As we can act for justice in seeking to promote God’s kingdom on earth, we can look for opportunities to restore convicted offenders to rightful place in society.
Justice and Mercy
Both the scriptures and secular criminal justice systems specify codes of conduct with punishment. The scriptures also temper justice with mercy. Public prisons are sometimes called reformatories and correctional institutions. In this manner they combine retributive and restorative justice. To this pair we should add a third approach: prevention to eliminate social conditions that breed crime.
In the United States today, and perhaps elsewhere, retribution outweighs restoration. Prisons are overcrowded, and often harsh treatment occurs. Laws criminalize behavior, such as drunkenness, drug usage, gambling and vagrancy when it harms only the individual and sends too many persons to prison. Some penal laws are discriminatory, such as higher penalties for the use of crack cocaine (most often used by blacks) compared to powder cocaine (preferred by whites). Most of all, high rates of recidivism indicate failure of rehabilitation programs.
That is not to deny that incarceration may sometimes be necessary, at least for a period in cases of violent persons who may harm others again. Moreover, the threat of imprisonment may deter persons from committing crimes against property (such as robbery, embezzlement, forgery, vandalism, arson) and crimes that result in physical or mental harm to another person (such as murder, assault, kidnapping, rape, harassment, terrorism). But the death penalty should be abolished because the state shouldn’t kill, and no person is beyond the possibility of redemption.
But beyond punishment the goal of incarceration should be rehabilitation and restoration of individuals to positive roles in society. This means fair treatment in prison. There can be counseling to promote healing and guidance for turning prisoners’ lives around. Recognizing that many offenders come from backgrounds where they are poorly educated and lack skills needed in the job market, the time of imprisonment can provide opportunity for basic education, job training, and other preparation for release.
Individuals can contribute to this process by visiting persons in prison, as Jesus recommended (Matthew 25:36b). Congregations can have prison ministries for this purpose, carried out with loving kindness and humility.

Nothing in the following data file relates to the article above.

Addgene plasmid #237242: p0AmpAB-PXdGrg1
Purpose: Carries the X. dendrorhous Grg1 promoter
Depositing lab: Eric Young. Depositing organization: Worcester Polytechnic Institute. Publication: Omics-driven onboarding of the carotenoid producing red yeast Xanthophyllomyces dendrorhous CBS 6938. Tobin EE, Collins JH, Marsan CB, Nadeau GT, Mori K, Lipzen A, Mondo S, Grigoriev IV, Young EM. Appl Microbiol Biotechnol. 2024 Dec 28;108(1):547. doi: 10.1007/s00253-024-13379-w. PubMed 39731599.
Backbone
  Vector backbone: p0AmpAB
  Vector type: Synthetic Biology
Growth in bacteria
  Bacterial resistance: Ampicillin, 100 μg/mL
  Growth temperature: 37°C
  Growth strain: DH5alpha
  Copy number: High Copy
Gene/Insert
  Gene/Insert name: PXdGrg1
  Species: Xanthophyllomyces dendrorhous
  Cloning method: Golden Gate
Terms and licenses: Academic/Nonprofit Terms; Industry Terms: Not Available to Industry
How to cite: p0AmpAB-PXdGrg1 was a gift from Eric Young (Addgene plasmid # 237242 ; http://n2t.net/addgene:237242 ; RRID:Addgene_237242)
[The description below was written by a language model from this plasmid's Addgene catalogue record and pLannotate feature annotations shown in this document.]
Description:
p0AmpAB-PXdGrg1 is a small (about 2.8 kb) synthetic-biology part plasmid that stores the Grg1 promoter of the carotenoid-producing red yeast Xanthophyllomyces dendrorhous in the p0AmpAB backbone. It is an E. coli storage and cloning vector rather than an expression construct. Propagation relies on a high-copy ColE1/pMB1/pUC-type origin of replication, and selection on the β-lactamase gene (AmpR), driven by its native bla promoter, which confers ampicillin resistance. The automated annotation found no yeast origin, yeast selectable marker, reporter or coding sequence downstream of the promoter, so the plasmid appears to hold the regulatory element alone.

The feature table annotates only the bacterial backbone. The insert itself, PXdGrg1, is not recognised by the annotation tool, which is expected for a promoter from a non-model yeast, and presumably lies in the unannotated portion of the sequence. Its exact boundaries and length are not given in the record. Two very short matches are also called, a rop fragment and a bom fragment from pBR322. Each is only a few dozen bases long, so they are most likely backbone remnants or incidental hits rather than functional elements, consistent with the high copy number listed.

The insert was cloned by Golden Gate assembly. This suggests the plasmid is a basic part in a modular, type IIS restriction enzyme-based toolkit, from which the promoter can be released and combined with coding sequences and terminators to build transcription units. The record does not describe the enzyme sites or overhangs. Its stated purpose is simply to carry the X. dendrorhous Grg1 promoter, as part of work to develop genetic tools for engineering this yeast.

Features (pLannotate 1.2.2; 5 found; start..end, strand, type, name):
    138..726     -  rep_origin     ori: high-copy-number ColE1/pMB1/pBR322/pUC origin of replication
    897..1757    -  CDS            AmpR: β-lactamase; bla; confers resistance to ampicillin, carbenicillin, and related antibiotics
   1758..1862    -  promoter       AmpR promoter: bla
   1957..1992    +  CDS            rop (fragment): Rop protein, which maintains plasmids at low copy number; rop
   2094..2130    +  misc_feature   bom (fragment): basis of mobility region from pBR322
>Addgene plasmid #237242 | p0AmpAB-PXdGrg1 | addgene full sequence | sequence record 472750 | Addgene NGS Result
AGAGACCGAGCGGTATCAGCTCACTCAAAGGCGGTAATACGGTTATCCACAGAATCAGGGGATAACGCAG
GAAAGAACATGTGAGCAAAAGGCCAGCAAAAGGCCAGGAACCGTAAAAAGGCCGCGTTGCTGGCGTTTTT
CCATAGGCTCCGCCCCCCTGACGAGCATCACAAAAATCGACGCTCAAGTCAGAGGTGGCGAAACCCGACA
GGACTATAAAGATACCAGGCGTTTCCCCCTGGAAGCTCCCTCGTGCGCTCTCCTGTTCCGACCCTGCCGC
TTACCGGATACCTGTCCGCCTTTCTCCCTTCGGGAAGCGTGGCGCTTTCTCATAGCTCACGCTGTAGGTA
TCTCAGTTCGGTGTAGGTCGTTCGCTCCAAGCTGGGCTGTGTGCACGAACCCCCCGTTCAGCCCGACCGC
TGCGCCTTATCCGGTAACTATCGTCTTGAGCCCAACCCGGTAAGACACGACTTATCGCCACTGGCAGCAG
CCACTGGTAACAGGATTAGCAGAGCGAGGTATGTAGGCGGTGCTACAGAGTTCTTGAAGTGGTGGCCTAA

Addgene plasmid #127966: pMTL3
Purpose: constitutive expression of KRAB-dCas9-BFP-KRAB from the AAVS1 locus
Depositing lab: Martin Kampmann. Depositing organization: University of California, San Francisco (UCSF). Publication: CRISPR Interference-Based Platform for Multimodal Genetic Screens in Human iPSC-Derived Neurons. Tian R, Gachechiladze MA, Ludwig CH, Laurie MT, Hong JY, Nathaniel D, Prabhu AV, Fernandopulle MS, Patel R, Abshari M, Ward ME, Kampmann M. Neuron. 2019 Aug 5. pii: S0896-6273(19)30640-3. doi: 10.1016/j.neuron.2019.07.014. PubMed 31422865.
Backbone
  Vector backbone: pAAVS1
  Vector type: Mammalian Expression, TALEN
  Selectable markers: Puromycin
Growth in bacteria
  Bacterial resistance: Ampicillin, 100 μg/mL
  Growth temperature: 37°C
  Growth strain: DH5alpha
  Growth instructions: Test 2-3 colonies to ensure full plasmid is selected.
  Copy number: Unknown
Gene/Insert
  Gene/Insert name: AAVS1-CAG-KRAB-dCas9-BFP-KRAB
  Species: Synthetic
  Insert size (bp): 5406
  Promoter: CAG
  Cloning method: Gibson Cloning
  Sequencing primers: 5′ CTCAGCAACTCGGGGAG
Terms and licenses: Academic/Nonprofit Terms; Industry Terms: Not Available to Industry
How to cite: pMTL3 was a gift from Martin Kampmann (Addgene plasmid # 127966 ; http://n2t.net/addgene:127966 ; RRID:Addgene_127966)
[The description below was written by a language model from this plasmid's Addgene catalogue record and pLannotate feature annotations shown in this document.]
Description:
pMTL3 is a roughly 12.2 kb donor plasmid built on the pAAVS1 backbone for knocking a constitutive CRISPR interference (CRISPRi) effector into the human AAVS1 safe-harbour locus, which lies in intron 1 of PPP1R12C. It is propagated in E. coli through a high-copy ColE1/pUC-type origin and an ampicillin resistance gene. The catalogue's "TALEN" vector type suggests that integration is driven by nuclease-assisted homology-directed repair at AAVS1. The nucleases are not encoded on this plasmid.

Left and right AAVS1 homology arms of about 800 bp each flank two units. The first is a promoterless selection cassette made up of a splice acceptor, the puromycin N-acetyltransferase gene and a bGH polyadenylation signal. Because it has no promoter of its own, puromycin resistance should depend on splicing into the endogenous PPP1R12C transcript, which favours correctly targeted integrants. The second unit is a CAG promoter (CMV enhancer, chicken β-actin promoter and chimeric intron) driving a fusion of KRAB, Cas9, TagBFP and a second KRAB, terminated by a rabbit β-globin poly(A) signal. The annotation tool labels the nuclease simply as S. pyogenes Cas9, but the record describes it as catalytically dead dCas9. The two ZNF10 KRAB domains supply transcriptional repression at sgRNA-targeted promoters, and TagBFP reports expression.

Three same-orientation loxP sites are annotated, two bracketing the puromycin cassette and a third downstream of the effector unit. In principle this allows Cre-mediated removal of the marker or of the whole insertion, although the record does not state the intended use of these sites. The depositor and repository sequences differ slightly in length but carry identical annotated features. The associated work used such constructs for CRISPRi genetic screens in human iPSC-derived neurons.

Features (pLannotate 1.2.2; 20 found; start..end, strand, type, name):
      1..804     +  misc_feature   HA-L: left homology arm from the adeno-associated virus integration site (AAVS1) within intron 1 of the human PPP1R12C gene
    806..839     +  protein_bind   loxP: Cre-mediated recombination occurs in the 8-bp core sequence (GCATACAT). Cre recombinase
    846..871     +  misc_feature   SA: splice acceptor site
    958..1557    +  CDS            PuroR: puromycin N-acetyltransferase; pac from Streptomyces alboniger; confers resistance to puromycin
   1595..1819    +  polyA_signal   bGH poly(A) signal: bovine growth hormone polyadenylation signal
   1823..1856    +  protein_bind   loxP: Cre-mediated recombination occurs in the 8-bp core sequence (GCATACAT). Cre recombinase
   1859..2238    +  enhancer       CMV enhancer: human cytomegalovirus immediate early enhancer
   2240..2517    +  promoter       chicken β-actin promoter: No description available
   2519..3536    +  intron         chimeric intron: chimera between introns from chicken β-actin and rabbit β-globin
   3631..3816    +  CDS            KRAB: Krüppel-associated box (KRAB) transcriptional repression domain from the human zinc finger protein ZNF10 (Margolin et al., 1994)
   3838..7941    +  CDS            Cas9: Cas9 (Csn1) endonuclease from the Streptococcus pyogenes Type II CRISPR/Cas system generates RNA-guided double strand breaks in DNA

Restorative justice understands that victims should be brought into the process. Typically in criminal justice it is the state versus the offender with the victim on the sideline. Restorative justice helps the offender recognize that he or she has harmed someone physically or psychologically and needs to seek reconciliation, restitution, and forgiveness. In such cases a skilled mediator brings offender and victim together to facilitate this process and promote healing. It provides an opportunity for the victim to offer forgiveness and the offender to take responsibility for misconduct and to express regret.
This process needs to continue into the community where church groups and other organizations can support released offenders as they reenter public life.
In addition, prevention should be an essential part of the criminal justice framework. There are a variety of concerns to deal with.
- Efforts should be undertaken to eliminate social conditions, such as poverty, racial and ethnic discrimination, and economic exploitation that are underlying causes of crime.
- Domestic violence can be addressed through counseling, mediation, and crisis intervention.
- Violence between youth gangs can be approached through a variety of preventive activities and conflict resolution initiatives.
- The excessive supply of guns in the United State, especially assault weapons, deserves attention.
- Prison reform emphasizing restoration can reduce the role of prisons as a breeding ground for future crimes.
- Reduction of crimes against property can occur by instilling values of basic honesty and countering excessive love of money.